The dollar’s rise to nearly 25,000 dong increases Vietnam’s foreign debt burden

While a weaker dong may help exporters, the higher cost of imports is likely to feed inflation.
By RFA Vietnamese

UPDATED AT 8:42 A.M. EDT ON 10-20-2022

The U.S. dollar’s rise against its Asian counterparts is making it harder for the region to repay dollar denominated debt and Vietnam is no exception.

The State Bank of Vietnam announced a ceiling rate of VND24,846 for one U.S. dollar on Oct.19.

Wednesday morning saw the U.S. dollar (USD) rise sharply against the Vietnamese dong (VND) compared with the previous session, according to the Economic and Urban newspaper.

At 9:20 a.m., Vietcombank listed the buying price of dollars at VND24,240 and the selling price at VND24,550. That is an increase of VND90 for buying and VND320 for selling compared with the previous listed levels.

On the free currency market in Hanoi the dollar’s buy and sell rates were around VND24,662 for buying and VND24,722 for selling.

Nguyen Quang A, co-founder and former member of the board of directors of Vietnam Prosperity Bank, said the dollar’s rise against the dong will have a significant impact on the country’s public debt repayment obligations.

“Vietnam's foreign debt payable in USD, in terms of dong, will increase and this will increase the burden on repaying the principal and interest on the national debt.”

The Ministry of Finance sent a report to the Prime Minister in March saying the government will have to repay more than VND1,000 trillion (U.S.$ 40.7 billion) of public debt from 2022 to 2024.

The ministry said that by the end of this year, public debt will account for about 45-46% of gross domestic product (GDP), government debt will be about 41-42% of GDP and the country's external debt will be about 40-41% of GDP. The target of Vietnam’s direct debt repayment obligations compared to State budget revenue is expected to be about 22-23%.

 “The increase in the USD/VND exchange rate will make the public debt in VND larger and to make up for the shortfall, the Vietnamese government will issue more cash. In fact, there are already signs of an increase in cash issuance," said National Economics University lecturer Chu Hong Quy, adding that when the dong depreciates, issuing more Vietnamese currency will hurt the entire population.

Since the beginning of this month Vietnam’s State Bank has pumped nearly VND120 trillion (U.S.$4.9 billion) into the market, reducing the annual interest rate to 5% in recent days, according to the VietNamNet online news site.

However, according to Nguyen Quang A, the recent increase in the exchange rate band between the dollar and the dong by the State Bank of Vietnam from 3% to 5% and the current increase in the value of foreign currencies will have a limited impact.

“Vietnam relies heavily on exports, so overall [the weak dong] doesn't have too much of an impact on the Vietnamese economy,” he said.

On the other hand, the lecturer said imported goods will cost more and may be harder to sell and Vietnamese traveling abroad will find their money won’t go as far as it used to.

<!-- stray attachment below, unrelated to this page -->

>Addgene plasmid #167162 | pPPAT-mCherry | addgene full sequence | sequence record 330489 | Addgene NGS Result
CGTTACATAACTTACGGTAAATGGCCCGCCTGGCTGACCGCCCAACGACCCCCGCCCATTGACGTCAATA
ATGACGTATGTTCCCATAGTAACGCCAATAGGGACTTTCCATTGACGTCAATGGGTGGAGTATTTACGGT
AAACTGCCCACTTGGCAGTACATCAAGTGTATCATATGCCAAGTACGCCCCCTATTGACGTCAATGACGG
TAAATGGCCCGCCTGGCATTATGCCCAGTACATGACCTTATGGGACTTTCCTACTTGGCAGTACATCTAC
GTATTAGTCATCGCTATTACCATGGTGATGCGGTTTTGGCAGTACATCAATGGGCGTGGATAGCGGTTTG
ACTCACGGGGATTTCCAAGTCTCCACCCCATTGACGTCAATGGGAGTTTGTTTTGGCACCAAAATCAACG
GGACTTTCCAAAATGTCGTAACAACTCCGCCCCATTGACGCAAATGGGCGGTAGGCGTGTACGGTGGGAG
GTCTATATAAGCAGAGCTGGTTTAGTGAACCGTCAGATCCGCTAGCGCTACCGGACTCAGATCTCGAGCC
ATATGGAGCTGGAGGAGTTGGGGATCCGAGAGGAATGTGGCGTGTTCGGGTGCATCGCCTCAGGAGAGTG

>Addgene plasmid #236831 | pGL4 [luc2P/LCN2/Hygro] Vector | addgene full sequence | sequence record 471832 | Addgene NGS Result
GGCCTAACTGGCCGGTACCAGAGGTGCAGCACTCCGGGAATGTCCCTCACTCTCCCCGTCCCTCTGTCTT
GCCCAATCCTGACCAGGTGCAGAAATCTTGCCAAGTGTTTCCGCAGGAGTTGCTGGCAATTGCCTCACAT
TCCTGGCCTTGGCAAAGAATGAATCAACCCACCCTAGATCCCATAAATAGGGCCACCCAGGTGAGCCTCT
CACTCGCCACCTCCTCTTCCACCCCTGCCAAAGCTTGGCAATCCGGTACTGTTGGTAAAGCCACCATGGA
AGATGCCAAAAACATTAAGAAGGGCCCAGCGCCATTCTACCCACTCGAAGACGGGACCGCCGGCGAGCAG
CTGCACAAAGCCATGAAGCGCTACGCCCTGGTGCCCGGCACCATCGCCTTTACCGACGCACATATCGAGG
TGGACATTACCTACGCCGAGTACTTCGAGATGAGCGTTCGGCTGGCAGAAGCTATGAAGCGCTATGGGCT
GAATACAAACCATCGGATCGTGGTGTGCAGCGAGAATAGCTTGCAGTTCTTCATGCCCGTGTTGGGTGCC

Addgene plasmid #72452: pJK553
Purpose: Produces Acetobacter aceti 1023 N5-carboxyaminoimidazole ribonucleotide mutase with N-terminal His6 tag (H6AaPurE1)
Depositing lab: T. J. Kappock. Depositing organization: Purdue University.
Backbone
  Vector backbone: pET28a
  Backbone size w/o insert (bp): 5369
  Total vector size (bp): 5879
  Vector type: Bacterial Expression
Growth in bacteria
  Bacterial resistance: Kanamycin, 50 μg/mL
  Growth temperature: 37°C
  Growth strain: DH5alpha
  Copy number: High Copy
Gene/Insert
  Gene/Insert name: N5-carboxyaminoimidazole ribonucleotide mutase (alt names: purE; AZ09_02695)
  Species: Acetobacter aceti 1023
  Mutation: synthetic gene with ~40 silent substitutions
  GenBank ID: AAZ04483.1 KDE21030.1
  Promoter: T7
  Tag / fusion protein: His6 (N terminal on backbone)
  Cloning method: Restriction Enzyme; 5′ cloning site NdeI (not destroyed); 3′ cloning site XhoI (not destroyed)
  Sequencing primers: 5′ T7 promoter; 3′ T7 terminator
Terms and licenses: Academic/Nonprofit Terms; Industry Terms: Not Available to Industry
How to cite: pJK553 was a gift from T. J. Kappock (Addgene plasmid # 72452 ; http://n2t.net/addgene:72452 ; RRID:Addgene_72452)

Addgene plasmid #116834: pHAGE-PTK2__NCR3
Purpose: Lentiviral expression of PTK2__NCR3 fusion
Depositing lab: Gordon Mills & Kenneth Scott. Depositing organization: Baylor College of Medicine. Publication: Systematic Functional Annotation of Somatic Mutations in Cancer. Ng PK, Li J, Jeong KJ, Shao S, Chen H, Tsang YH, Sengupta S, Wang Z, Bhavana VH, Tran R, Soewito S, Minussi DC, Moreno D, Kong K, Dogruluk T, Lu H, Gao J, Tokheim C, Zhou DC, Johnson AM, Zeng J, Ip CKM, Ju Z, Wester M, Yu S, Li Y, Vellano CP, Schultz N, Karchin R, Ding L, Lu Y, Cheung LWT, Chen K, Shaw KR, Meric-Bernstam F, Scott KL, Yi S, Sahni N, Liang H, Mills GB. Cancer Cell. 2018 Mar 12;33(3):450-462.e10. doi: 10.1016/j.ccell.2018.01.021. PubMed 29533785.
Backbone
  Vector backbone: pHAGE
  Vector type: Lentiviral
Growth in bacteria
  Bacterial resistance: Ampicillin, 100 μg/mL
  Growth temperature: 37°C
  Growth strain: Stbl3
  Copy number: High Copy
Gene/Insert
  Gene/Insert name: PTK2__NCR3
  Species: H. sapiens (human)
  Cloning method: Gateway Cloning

Some say the dong’s depreciation against the dollar may not give much of a boost to exporters.

The Dau Tu Newspaper reported that Vietnam’s main exports of seafood, textiles, and agricultural products go mainly to Europe, Asia and South America, not the U.S. Also, with inflation rates rising around the world people’s purchasing power has decreased, giving them less to spend on imported goods.

Nguyen Pham Muoi, a former reporter for Wall Street Journal publisher Dow Jones, said Vietnam is controlling the exchange rate and inflation well and the State Bank of Vietnam is doing what is needed to protect the Vietnamese dong and macroeconomic stability. He forecast that the exchange rate will not increase sharply in the near future.

Muoi said holding dollars is not profitable considering commercial banks are offering up to 7.5% annual interest rates for local currency savings, more than matching inflation.

Hanoi-based businessman Do The Dang said that the dong’s depreciation against foreign currencies may be more to do with the arrest and investigation of some key figures of the Van Thinh Phat Group. Rumors about the group’s links to Saigon Joint Stock Commercial Bank (SCB), and the massive run on the bank’s deposits led the State Bank to put SCB under special control to limit the impact of withdrawals and protect the banking system.

After SCB customers rushed to withdraw their savings from SCB, the State Bank injected more than VND25 trillion (U.S.$1 billion) into the money supply.

Dang said, any continuing concerns about SCB or other commercial banks will push the dollar even higher and raise consumer prices.

“The increase in the USD/VND exchange rate will have a great impact on living standards when prices of goods and services increase accordingly. I believe the USD price will continue to increase when the Vietnamese banking system is in a strong crisis,” Dang said, adding that his family has switched to holding U.S. dollars instead of dong.

An employee of the Hanoi-based Izumo Trading Company, which specializes in import, export and transportation, told reporters the company charges freight rates in dollars so customers are not happy about the recent rise in prices.

This story has been updated to correct the dollar conversion rate in paragraph eight.